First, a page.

SaaS, PaaS and IaaS: An overview

The cloud has certainly been a disruptive technology and it has radically changed how companies of all sizes do business. The bulk of businesses have moved to the cloud in some way, and for those that have not the prospect of cost savings through reduced in-house IT requirements and other benefits certainly puts cloud transition at the top of any corporate to do list.

While most companies now often benefit from utilizing cloud-based Software-as-a-Service (SaaS) options, areas like Platform-as-a-Service (PaaS) and Infrastructure-as-a-Service (IaaS) might remain something of a mystery.

What follows then is an overview of SaaS, PaaS and IaaS and a few insights regarding their relative benefits.


SaaS is a straightforward model that is easy for even the least technically minded executive to recognize the benefits of. Microsoft’s Office 365 is probably one of the most immediate examples of how SaaS benefits almost every company.

In the early days Microsoft’s ‘Office’ software (Word, Excel, Outlook, etc. – the ubiquitous software for a modern office) was purchased directly from the company on CDs and installed manually onto a business’ PCs.

This meant having staff available to make the installations and to provide troubleshooting services when software issues arose.

The same member of staff would be responsible for adding patches and updates. When the latest version of the software arrived, that meant updating several PCs, and again, you needed someone to do this. These days it is easier – the software is in cloud.

With Office 365, Microsoft is responsible for hosting the software rather than it being on disks. It is easily downloaded onto a computer and the delivery of updates and patch installations is managed by Microsoft themselves. When the latest version of the software becomes available, again, there is automatic installation saving time and money.

Aside from Office 365 there are numerous other examples of SaaS options a business executive might be familiar with.


PaaS is designed to address another set of problems. Not all business issues are solved by ‘one size fits all software like Office 365.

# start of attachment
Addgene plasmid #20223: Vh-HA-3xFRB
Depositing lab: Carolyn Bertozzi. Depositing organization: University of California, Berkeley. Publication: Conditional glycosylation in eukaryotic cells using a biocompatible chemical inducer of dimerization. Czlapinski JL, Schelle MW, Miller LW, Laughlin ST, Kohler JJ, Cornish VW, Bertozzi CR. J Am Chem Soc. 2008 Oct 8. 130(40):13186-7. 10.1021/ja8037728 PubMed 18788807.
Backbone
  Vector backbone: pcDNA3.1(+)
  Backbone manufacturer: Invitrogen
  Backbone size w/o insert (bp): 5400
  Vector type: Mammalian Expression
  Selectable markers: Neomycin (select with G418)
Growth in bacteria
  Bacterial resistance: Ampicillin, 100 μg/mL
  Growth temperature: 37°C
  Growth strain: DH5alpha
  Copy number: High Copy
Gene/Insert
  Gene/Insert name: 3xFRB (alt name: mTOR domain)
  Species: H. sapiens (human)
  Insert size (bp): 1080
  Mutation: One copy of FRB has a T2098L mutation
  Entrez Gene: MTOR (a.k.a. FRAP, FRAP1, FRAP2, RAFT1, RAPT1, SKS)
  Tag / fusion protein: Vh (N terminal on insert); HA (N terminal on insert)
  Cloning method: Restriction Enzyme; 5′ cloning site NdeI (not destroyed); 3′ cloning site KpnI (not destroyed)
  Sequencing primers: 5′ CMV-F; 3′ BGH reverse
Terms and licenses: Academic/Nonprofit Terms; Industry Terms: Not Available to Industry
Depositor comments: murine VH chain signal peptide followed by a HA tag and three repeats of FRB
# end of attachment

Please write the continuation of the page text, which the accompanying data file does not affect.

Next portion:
Businesses often have unique and specific business requirements and to address them they need to create unique applications that perform specific functions.

In the past, this of course meant having a programmer and setting up an environment where software coding and testing could take place. This usually required a server and beyond that, companies needed to load servers with expensive software which a programmer would use to do his/her job.

These days everything can be done in the cloud.

Most apps now run in a cloud environment and a PaaS provider provides an infrastructure where cloud-based apps can be created. PaaS providers provide the tools required to create the software applications that will be hosted in the cloud (whether it is an in-house private cloud, in a public cloud like AWS or Azure, of a ‘hybrid’ combination of the two).

PaaS literally offers everything you need to in the cloud and it is all managed by a third party – in many instances this can reduce 80% or more of the cost.

However, there are several reasons why companies might ditch their current development infrastructure in favor of PaaS.


Most modern companies have IT requirements and depending on their need this could include having a dedicated data center and covering the massive costs inherent in such an undertaking. IaaS provides an option to move such infrastructure to the cloud.

IaaS offers companies a ‘do-it-yourself’ approach to managing data center infrastructure and avoids the excessive hardware and software costs required to setup an effective infrastructure. In addition, payment for IaaS is based on usage.

It offers a utility approach, so in the same way you only pay for the electricity you use in your office, you only pay for the IT infrastructure you use.

Rather than rent server and infrastructure capacity you are not going to use just in case you need it, IaaS automatically (or on request) adds any additional resources needed and removes them when they are no longer required.

If you bought your own hardware for your IT infrastructure, you’d be responsible for upkeep – software, operating systems, etc., and this is how IaaS and PaaS differ. With IaaS you just acquire the infrastructure and you maintain it as your own.

Providers often offer additional services to differentiate their offerings, but at its core, you get infrastructure in the cloud and manage it yourself.

You can replace your company’s entire physical infrastructure, or in a hybrid fashion, just part of it. Whatever is the approach, as with PaaS, IaaS is scalable and automatically manages the resources your company needs.